After years of blockading the port city of Hodeidah, the Saudi-led military coalition on Wednesday, March 24, finally allowed four fuel ships carrying essential oil supplies to dock. The city is under the control of Ansar Allah or the Houthis and there have been repeated calls by human rights groups and the international community to lift the blockade.
Four ships – two of which are carrying 45,000 tonne of gas oil, one carrying 5,000 tonne of liquified petroleum gas and one carrying 22,700 tonnes of fuel oil – were reportedly given approval by the Saudi-backed Yemeni government to arrive at the port.
It is not yet clear, however, whether more ships will be allowed to dock. UN data suggests that 14 fuel carrying ships are already being held off as of March 23 despite receiving clearance, with several of them waiting for more than 6 months to dock.
Responding to the development, the chief negotiator for the Houthis, Mohammed Abdulsalam, in a statement, said, “The provision of fuel, food, medical and basic goods is a humanitarian and legal right for the Yemeni people. We do not accept any military or political conditions for receiving them.”
The decision to allow the ships to enter the port was welcomed by the United Nations. Farhan Haq, the deputy spokesperson for the UN secretary general Antonio Guterres, in a statement, said that “commercial imports of essential goods, including food, fuel and medical-related items, must be able to enter Yemen in adequate quantities through all ports, and obstacles to domestic distribution removed. Fuel is also essential to transport food, pump drinking water, power the delivery of basic services and run electricity grids.”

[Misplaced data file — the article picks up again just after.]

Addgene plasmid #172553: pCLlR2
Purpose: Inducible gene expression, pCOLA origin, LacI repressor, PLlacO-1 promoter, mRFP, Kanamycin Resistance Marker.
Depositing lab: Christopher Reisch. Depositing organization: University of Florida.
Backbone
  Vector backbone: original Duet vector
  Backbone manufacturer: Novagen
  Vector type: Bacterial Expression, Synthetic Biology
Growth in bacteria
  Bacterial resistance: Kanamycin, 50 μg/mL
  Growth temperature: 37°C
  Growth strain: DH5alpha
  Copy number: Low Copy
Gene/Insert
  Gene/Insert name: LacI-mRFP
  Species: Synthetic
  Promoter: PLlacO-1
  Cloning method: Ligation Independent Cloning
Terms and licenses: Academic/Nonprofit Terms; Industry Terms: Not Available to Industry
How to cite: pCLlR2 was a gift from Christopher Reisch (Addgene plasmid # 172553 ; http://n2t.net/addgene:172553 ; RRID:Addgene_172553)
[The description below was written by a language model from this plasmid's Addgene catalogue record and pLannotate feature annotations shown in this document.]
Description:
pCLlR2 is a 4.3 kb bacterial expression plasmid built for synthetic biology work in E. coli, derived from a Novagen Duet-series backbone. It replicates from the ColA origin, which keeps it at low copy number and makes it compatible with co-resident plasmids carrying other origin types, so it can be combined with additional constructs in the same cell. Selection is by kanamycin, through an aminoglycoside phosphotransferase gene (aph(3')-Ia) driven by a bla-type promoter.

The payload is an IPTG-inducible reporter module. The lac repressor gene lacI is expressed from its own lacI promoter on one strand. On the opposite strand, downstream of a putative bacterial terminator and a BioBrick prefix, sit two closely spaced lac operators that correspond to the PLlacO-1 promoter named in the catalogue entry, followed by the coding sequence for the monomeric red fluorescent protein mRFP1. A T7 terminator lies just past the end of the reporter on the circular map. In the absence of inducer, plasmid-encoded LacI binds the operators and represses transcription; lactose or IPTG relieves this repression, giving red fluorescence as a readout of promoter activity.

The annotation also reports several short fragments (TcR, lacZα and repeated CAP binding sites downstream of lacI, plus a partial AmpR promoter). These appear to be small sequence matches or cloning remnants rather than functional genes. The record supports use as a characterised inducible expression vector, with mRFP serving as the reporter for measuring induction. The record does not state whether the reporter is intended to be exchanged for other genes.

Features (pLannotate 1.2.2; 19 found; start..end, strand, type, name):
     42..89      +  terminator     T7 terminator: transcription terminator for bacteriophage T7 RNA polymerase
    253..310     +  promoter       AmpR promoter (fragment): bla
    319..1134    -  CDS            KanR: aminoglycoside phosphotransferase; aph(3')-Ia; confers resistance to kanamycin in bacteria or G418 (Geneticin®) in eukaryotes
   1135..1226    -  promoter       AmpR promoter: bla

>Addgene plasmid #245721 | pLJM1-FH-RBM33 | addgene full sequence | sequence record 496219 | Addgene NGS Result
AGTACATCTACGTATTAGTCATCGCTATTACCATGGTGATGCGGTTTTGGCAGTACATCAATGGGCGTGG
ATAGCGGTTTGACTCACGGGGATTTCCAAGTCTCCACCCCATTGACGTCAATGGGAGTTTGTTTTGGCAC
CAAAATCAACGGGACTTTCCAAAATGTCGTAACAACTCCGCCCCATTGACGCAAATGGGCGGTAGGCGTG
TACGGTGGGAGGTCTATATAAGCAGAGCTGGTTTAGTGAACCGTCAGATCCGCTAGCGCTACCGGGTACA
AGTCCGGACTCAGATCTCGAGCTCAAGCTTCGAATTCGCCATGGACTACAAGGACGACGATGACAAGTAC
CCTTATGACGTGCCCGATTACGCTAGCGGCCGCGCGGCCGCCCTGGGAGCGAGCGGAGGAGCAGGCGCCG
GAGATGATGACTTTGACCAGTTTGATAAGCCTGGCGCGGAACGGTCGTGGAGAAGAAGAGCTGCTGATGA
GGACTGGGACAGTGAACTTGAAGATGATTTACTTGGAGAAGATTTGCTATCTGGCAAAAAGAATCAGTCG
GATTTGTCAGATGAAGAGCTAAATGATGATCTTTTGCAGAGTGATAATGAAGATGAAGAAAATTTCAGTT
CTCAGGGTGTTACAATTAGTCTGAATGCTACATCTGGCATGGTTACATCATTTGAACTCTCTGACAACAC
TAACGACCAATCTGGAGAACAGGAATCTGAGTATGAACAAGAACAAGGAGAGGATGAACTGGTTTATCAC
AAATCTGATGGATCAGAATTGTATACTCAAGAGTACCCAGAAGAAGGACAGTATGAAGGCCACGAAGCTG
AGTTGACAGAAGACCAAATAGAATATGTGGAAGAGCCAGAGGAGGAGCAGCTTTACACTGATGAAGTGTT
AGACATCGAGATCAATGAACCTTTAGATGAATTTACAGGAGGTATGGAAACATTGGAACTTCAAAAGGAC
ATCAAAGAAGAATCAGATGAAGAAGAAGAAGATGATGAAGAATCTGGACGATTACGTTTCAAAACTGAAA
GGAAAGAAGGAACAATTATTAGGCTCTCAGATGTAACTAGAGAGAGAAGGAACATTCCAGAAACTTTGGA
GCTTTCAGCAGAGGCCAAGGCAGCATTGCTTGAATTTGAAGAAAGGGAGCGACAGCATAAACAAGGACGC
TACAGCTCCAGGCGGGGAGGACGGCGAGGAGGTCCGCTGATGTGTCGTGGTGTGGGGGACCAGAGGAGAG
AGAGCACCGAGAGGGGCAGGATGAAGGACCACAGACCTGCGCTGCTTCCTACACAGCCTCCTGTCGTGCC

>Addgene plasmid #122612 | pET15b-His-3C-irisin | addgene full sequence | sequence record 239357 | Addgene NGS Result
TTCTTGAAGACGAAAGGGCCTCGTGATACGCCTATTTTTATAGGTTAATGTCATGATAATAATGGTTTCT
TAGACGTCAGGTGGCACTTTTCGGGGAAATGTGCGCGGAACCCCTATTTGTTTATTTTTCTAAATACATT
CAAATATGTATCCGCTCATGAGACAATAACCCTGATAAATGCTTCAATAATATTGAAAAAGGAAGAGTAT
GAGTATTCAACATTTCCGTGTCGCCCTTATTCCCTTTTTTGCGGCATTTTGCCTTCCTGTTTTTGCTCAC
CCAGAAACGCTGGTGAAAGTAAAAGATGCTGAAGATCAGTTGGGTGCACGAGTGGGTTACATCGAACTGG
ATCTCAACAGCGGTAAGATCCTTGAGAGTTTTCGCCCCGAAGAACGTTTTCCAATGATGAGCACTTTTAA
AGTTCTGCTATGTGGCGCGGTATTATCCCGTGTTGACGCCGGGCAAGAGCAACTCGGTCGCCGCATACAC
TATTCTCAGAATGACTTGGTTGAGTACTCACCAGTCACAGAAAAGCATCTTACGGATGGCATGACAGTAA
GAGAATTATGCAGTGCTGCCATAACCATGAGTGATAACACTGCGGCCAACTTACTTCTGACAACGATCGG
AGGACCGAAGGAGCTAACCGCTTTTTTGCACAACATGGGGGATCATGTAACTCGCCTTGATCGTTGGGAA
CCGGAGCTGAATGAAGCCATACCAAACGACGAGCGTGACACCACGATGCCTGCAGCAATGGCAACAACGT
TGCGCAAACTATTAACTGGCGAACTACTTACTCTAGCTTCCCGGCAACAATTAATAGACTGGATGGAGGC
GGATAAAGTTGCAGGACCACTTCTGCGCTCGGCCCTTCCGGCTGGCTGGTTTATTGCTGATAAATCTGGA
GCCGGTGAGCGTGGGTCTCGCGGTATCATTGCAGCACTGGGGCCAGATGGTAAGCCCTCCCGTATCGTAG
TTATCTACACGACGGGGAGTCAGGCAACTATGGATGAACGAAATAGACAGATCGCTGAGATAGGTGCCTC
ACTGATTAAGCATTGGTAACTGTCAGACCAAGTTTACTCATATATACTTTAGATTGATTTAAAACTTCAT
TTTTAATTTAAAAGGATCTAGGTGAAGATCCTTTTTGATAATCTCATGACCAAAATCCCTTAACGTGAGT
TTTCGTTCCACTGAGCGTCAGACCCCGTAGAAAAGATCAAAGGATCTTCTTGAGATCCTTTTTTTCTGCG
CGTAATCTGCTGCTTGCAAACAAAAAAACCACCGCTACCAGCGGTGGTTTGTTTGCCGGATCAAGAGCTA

The blockade of the port in the city of Hodeidah, a strategically important city under the control of the Houthis, assumes even larger significance as it is responsible for the supply of food, medicines and other essential items to close to 75% of the population of Yemen.
The Saudi-led Gulf military coalition’s blockade of the city since it intervened in the war in Yemen to defeat the Houthis has been one of the key factors in creating one of the world’s worst humanitarian crises. The Saudi-led coalition has received international criticism because of the blockade, as well as other actions in Yemen, such as indiscriminate airstrikes, drone attacks and targeting of civilian areas.
Earlier in the week, the Saudi coalition had offered the Houthis a ceasefire deal which included the reopening of the airport in the Houthi-controlled Yemeni capital, Sanaa, as well as resuming the supply of food, fuel and other imports through the Hodeidah port. The Houthis, in response, said that they would only agree to a ceasefire if the Saudi coalition completely lifts the air, sea and land blockade on Hodeidah, not just for humanitarian reasons but also in order to resume commercial imports and exports to improve the economy of the country.